Special Marriage Act, 1954:
The Supreme Court dismissed a writ petition challenging the Constitutional validity of certain provisions of the Special Marriage Act, 1954 under which couples seek refuge for inter-faith and inter-caste marriages.
- The petition challenged the Constitutional validity of certain provisions of the SMA, calling it violative of the right to privacy guaranteed under Article 21 of the Constitution.
- It is because these provisions require couples to give notice 30 days before the date of marriage inviting objections from the public.
- These provisions contravene Article 14 on right to equality as well as Article 15 on prohibition of discrimination on grounds of religion, race, caste and sex as these requirements are absent in personal laws..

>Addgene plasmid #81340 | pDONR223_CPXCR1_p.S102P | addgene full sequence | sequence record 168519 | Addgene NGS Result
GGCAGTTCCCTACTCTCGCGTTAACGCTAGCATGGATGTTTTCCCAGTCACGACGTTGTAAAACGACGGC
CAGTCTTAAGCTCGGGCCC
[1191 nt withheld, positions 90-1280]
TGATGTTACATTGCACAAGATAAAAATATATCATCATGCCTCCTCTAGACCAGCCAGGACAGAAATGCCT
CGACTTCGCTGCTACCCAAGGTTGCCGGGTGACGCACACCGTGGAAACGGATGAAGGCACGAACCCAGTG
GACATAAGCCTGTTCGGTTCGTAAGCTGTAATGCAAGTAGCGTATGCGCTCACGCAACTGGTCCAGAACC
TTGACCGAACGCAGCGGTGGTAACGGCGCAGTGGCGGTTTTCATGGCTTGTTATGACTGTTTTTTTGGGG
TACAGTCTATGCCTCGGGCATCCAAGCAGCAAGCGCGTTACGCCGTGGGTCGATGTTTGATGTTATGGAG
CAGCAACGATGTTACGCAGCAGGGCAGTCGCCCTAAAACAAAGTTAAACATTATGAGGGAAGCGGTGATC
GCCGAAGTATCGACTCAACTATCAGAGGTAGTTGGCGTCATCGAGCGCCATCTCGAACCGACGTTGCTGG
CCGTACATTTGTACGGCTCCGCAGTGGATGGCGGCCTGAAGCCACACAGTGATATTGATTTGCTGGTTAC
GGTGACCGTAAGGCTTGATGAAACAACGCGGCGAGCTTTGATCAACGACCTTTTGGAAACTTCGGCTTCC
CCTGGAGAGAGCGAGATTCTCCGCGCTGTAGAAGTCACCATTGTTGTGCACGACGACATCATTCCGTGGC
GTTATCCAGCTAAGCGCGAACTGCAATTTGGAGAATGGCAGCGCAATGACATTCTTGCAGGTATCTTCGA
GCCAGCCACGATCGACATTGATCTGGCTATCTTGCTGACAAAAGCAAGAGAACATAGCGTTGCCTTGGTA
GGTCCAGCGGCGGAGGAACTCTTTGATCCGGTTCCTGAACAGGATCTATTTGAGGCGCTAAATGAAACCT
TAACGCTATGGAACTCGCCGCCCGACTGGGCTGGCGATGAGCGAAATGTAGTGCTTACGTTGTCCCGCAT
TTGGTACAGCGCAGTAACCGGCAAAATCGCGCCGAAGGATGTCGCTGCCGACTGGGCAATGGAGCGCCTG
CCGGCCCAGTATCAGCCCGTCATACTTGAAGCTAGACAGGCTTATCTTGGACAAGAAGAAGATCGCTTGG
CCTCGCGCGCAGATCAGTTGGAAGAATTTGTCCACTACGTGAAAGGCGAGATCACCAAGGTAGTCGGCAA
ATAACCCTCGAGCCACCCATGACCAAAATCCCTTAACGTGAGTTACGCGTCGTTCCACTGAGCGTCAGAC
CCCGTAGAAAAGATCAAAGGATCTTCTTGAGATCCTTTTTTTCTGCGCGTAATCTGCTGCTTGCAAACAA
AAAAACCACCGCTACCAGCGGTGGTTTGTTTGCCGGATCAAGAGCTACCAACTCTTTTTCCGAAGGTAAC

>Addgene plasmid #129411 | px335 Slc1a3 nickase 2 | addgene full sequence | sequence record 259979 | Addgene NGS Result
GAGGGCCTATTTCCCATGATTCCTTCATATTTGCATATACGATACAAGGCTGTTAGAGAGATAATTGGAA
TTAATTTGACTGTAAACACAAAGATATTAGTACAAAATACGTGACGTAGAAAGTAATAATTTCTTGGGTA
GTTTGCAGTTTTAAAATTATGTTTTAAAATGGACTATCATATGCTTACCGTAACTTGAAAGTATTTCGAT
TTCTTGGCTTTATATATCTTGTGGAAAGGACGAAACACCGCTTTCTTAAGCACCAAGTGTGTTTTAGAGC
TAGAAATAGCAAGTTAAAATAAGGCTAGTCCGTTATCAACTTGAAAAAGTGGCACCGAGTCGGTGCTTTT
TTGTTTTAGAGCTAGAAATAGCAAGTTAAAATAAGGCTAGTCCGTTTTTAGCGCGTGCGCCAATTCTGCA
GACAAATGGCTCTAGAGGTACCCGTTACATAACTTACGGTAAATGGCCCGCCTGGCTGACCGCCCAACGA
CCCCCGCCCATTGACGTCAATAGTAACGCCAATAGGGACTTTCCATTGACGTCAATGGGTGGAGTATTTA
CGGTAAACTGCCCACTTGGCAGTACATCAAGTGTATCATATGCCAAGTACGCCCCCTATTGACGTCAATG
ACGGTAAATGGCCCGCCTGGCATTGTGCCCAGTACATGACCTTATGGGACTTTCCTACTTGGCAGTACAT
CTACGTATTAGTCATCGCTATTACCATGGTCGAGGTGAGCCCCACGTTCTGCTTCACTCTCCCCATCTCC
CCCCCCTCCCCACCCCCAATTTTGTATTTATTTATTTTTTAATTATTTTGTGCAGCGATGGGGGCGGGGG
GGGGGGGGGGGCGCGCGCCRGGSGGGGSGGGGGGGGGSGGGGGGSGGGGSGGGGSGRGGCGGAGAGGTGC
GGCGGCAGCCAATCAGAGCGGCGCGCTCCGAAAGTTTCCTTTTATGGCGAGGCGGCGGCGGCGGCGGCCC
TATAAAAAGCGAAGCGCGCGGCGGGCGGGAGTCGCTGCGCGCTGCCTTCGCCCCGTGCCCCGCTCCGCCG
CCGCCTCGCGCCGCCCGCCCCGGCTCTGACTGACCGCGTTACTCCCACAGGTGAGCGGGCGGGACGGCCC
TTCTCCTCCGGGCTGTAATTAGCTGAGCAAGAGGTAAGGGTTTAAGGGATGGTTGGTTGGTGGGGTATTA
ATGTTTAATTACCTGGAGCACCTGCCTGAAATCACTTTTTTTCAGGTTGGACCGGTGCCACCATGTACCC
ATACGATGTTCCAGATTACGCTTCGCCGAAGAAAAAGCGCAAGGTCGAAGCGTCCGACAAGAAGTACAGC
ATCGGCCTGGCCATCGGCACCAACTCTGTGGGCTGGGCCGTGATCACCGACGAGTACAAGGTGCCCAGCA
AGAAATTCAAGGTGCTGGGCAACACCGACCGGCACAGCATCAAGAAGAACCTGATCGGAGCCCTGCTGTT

Special Marriage Act (SMA), 1954:
- Marriages in India can be registered under the respective personal laws Hindu Marriage Act, 1955, Muslim Marriage Act, 1954, or under the Special Marriage Act, 1954.
- It is the duty of the Judiciary to ensure that the rights of both the husband and wife are protected.
- The Special Marriage Act, 1954 is an Act of the Parliament of India with provision for civil marriage for people of India and all Indian nationals in foreign countries, irrespective of religion or faith followed by either party.
- When a person solemnises marriage under this law, then the marriage is not governed by personal laws but by the Special Marriage Act.
- Allows people from two different religious backgrounds to come together in the bond of marriage.
- Lays down the procedure for both solemnization and registration of marriage, where either of the husband or wife or both are not Hindus, Buddhists, Jains, or Sikhs.
- Being a secular Act, it plays a key role in liberating individuals from traditional requirements of marriage.